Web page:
The Market Opportunity

chineseshopping

100 to 145 million consumers…

Official figures estimate China’s middle class at 145 million people. Credit Suisse last year estimated it at a more conservative 109 million adults.

Tens of millions of consumers already buying from overseas

‘Haitao’ shoppers refers to mainland Chinese consumers who buy overseas goods by directly placing orders with foreign shopping websites.

The China E-Commerce Research Center predicts the number of China’s haitao shoppers will increase from 18 million in 2014 to 35.6 million by 2018, with the amount spent growing from Rmb150 billion in 2014 to Rmb1 trillion in 2018.

In Australian dollars those amounts are approximately $30 billion increasing to over $190 billion (at current exchange rates).

They’re buying Australian any way they can

Austrade refers to estimates of between 10,000 and 40,000 purchasing agents in Australia. Arrangement with these purchasing agents – often referred to as a personal shopper or ‘daigou’ in Chinese – are usually informal so constitute ‘grey’ or ‘parrallel’ exports. Daigou often start as Chinese students studying in Australia and many advertise Australian products on Chinese social media applications, or C2C and B2C e-commerce marketplaces in China.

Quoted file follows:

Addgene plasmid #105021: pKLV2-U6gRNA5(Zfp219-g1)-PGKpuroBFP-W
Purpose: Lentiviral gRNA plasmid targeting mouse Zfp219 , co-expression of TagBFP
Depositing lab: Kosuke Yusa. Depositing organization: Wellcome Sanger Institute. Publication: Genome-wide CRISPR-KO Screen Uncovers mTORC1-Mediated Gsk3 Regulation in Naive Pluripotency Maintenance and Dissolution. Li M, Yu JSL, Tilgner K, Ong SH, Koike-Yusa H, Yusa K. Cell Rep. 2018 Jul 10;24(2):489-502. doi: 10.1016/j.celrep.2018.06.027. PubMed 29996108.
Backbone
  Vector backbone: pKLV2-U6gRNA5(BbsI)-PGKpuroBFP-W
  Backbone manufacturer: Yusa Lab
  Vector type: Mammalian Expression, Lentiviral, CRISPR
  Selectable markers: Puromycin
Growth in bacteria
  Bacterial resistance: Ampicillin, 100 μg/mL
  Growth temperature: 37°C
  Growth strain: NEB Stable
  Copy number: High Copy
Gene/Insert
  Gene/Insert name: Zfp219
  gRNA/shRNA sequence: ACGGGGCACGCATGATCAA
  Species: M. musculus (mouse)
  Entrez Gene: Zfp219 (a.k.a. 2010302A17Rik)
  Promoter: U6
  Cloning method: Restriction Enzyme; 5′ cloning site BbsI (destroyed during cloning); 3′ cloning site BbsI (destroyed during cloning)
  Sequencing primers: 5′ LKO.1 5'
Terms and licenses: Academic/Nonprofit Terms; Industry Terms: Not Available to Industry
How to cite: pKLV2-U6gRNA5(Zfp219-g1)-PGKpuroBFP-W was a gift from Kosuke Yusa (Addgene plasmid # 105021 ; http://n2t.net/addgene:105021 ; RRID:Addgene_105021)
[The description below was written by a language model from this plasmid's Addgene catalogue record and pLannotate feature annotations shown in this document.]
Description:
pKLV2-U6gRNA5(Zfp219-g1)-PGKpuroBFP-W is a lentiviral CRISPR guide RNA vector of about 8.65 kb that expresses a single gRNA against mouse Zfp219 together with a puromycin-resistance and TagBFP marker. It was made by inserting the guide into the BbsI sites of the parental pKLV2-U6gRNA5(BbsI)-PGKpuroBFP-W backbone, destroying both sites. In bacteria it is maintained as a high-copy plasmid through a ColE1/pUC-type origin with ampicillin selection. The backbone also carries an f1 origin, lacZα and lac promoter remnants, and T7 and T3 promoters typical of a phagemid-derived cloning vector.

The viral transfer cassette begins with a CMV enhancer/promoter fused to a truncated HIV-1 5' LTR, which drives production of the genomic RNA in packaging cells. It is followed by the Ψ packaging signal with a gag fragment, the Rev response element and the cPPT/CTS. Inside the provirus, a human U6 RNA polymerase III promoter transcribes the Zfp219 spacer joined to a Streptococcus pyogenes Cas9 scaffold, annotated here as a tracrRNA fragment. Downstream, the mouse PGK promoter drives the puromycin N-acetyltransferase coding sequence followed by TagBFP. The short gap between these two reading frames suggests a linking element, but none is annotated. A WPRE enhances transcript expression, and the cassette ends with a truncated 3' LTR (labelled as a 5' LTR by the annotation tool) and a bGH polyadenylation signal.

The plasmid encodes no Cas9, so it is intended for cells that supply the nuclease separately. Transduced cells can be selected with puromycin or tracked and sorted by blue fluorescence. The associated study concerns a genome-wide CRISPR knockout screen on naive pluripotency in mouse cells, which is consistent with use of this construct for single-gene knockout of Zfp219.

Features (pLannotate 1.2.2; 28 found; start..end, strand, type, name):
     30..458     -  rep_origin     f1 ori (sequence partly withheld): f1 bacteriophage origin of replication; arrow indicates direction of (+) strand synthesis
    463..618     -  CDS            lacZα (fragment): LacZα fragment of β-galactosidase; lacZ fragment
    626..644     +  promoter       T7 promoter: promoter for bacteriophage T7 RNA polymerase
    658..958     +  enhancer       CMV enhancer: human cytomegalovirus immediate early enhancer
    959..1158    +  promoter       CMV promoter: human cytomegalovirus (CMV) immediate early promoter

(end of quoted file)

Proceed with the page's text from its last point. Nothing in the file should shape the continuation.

The daigou market could be worth as much as $350 million per annum according to estimates made by the Australian Financial Review using industry data. Other estimates are much higher.

CHAFTA opens the door

The Chinese Australian Free Trade Agreement (ChAFTA) was signed on 17 November 2014 after nearly 10 years of negotiations. China is already Australia’s biggest export trade partner accounting for over 33% of export trade despite hefty tariffs (up to 40% on some products).

Over time ChAFTA will mean that 95% percent of Australian exports to China will be tariff free.

Together with obstacles to the informal daigou trade (see below) ChAFTA opens the door to Australian businesses wanting to sell into China.

The challenge

Australian producers learned the dangers relying on the informal daigou trade in April this year when Chinese authorities announced changes to import regulations.

Daigou deliveries to bonded warehouses reportedly fell 50%. The profits of some high profile Australian producers were hit and share prices followed.

The abrupt decline in imports prompted Chinese authorities to allow a one-year grace period to fully implement the new regulations but a shadow remains over the daigou industry.

The solution

JAT has the crucial import licenses, distribution channels, top level contacts and resources needed to launch and grow Australian products in the Chinese market.